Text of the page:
In the end, Bengie Molina's heart was in San Francisco.

The veteran catcher was on the free-agent market last winter and in serious talks with the New York Mets.

"It was close," he said. "Very close."

So close, in fact, that he had begun watching videos of Mets pitchers like Mike Pelfrey and John Maine, figuring he would be catching them this season. "I thought I would be there," he said.

But Molina also wanted some security to relocate from the West Coast to East. "For me to travel to New York, it was going to take more than one year," he said.

The Mets would not budge. And if one year was all he could get, Molina decided to spend it in familiar surroundings, signing on for a fourth season with the Giants. "I knew the people there," he said.

People like two-time Cy Young Award winner Tim Lincecum, who is surrounded on the Giants pitching staff by three other live arms in Barry Zito, Jonathan Sanchez and Matt Cain. Together they blazed through the first five weeks of the season with a 2.71 earned run average, second best in baseball, as the Giants posted the best record in the National League.

And Molina has been behind the plate for most of it.

"There's no comparison to these young kids," he said. "They are a bunch of guys who can pitch. They have nasty stuff. All four are very different. I have to be prepared to call games differently for each of them. What makes them good is that each of them has three or four pitches they can throw for strikes, not just one.

"Any pitcher in the league is good when he doesn't depend on one pitch. That's the difference. How amazing they are for me. It's an honor to be part of the process. It's a lot of fun. It makes you want to get up, go to the field and catch."

As much as Lincecum and company have flourished on the mound, Molina has enjoyed strong start at bat this season. He had a 10-game hitting streak and was batting .329 with the highest on-base percentage on the team.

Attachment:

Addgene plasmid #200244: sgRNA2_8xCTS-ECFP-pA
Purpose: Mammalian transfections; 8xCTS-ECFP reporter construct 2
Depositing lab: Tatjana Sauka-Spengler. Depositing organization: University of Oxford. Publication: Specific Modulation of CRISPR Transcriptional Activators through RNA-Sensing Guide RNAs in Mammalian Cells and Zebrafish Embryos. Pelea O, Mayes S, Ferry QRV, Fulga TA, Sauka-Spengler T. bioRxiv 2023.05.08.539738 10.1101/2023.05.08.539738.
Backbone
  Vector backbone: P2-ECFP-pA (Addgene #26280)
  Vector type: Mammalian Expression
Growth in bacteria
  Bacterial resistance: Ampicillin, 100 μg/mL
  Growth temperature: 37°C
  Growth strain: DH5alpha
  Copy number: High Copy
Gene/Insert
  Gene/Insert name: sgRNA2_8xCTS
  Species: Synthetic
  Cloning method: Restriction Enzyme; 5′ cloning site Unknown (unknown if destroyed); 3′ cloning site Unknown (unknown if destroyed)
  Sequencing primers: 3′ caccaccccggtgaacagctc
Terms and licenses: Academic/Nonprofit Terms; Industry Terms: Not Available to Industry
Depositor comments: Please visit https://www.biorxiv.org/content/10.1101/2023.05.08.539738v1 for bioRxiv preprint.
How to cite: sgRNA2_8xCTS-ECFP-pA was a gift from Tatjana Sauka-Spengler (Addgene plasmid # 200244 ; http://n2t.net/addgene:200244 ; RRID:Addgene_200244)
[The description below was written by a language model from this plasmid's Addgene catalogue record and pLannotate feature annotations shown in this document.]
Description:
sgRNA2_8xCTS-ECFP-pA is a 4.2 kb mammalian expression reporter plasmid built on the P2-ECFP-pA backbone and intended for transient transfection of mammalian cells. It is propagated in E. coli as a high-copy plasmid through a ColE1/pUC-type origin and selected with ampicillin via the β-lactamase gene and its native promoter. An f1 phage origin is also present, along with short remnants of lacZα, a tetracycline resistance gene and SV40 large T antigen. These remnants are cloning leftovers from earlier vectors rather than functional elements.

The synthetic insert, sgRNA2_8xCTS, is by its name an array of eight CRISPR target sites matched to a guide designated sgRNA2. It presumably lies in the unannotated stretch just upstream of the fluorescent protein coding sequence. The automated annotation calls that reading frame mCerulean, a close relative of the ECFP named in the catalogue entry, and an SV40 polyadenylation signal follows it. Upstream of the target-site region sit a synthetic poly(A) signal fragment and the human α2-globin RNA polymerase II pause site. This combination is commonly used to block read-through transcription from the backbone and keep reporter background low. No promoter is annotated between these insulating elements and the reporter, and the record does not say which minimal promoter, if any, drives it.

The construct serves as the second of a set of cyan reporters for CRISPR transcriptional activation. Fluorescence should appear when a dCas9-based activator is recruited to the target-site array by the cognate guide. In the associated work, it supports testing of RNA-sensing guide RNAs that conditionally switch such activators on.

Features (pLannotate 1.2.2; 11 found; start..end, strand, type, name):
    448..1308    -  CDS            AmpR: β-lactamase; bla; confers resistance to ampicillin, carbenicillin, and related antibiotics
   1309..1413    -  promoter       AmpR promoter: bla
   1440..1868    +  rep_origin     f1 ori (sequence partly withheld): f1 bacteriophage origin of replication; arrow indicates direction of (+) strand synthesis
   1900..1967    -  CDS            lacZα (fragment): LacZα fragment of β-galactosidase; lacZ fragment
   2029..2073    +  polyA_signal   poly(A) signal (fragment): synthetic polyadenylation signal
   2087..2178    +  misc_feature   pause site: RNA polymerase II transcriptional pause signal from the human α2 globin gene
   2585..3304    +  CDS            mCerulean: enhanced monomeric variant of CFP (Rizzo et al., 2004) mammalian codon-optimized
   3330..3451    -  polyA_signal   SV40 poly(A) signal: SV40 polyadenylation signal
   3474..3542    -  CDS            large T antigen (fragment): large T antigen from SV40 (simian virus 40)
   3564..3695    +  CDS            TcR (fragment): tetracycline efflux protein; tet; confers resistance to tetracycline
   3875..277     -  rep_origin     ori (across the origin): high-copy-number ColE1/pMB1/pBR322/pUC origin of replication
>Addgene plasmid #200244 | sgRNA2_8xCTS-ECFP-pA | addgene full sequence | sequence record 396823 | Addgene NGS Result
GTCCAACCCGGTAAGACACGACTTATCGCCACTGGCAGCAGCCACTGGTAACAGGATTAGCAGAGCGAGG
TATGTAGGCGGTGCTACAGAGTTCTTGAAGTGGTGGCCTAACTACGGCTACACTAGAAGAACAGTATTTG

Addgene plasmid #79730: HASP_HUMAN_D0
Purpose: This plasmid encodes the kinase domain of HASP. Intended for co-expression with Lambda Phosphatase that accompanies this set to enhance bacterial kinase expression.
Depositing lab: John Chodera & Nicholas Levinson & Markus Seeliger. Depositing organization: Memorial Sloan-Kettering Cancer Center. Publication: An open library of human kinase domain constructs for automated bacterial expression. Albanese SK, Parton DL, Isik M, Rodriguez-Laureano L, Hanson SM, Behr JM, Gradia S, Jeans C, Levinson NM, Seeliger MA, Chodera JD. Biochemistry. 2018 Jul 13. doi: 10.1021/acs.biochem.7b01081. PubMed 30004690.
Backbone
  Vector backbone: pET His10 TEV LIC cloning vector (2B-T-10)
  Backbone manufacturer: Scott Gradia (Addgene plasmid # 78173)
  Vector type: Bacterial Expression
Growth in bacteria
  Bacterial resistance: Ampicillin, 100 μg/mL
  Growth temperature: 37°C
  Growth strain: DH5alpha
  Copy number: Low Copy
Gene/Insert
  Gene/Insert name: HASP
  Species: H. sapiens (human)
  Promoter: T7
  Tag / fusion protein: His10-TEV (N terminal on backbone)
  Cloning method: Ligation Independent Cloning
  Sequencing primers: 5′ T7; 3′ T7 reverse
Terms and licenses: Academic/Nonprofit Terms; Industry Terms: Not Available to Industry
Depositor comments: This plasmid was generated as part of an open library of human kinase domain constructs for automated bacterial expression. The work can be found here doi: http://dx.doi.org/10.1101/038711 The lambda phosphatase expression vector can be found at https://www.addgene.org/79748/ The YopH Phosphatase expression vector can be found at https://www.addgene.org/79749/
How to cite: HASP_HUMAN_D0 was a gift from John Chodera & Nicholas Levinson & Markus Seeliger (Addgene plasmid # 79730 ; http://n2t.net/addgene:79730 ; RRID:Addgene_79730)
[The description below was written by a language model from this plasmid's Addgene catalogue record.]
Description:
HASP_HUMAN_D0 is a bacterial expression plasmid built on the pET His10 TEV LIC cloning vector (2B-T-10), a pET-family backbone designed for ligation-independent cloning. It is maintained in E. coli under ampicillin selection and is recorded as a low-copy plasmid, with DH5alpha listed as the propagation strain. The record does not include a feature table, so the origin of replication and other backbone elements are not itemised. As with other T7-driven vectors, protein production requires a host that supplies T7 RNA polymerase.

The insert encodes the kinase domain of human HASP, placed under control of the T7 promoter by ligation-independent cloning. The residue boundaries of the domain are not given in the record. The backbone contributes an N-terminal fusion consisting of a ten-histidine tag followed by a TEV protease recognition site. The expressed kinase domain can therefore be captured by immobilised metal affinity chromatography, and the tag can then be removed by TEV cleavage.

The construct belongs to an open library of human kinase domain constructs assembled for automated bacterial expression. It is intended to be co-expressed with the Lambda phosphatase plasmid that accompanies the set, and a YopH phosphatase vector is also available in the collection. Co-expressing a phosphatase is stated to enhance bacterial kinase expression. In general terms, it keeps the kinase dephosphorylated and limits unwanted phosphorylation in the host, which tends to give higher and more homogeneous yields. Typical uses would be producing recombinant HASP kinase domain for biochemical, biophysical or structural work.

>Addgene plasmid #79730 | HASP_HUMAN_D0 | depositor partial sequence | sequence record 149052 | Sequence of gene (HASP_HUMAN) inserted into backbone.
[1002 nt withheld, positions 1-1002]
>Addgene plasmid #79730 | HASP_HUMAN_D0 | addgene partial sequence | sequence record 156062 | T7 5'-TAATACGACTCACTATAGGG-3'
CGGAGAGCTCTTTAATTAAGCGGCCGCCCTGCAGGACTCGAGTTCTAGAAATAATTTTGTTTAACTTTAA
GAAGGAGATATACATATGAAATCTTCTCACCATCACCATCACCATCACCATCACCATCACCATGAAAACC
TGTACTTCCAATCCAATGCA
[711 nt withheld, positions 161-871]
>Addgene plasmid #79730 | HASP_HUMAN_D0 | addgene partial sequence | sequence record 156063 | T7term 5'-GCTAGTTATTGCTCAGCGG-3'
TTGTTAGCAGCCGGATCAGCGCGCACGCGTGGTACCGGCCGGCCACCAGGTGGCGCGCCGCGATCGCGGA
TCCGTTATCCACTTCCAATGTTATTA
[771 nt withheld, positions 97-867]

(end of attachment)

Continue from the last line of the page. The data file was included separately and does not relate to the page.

Still, this could be one-and-done for the oldest of the catching Molina brothers.

"I'll be 36 in July," he said. "If my body doesn't hold up, I'm not afraid of retiring."

That would leave Jose with Toronto and Yadier with St. Louis to carry on the family legacy. Jose and Yadier were raised to be catchers. The craft came to Bengie by accident.

The Angels were scouting Jose when Molina's mother convinced the team to take a look at Bengie, who had hit well in amateur ball. The scout agreed, but the Angels were shopping for a catcher.

"I was an outfielder, an infielder and a pitcher, not a catcher," Molina said. "But catcher was my only chance to be a pro, so I catch, and look where I am now."

Jose and Bengie played together with the Angels from 2001 through 2005, and Yadier came to the Majors in 2004. The three brothers all own World Series rings -- Yadier from the 2006 Cardinals, Bengie from the 2002 Angels and Jose from those Angels and the 2009 Yankees.

"Words can't explain how special it was to win a world championship with Jose," Bengie said. "It is a special feeling, a feeling that just won't go away. It was amazing, a dream that we would win, and he was there."

There was a less pleasant encounter with Yadier this season when the youngest Molina, not being held close by Lincecum, took advantage and stole second base against his big brother. Bengie threw him out a day later but was not amused at the steal.

"That's what the statistics say," Bengie said. "He stole on me. I'll hear about it at Thanksgiving."

Hal Bock is a freelance writer based in New York.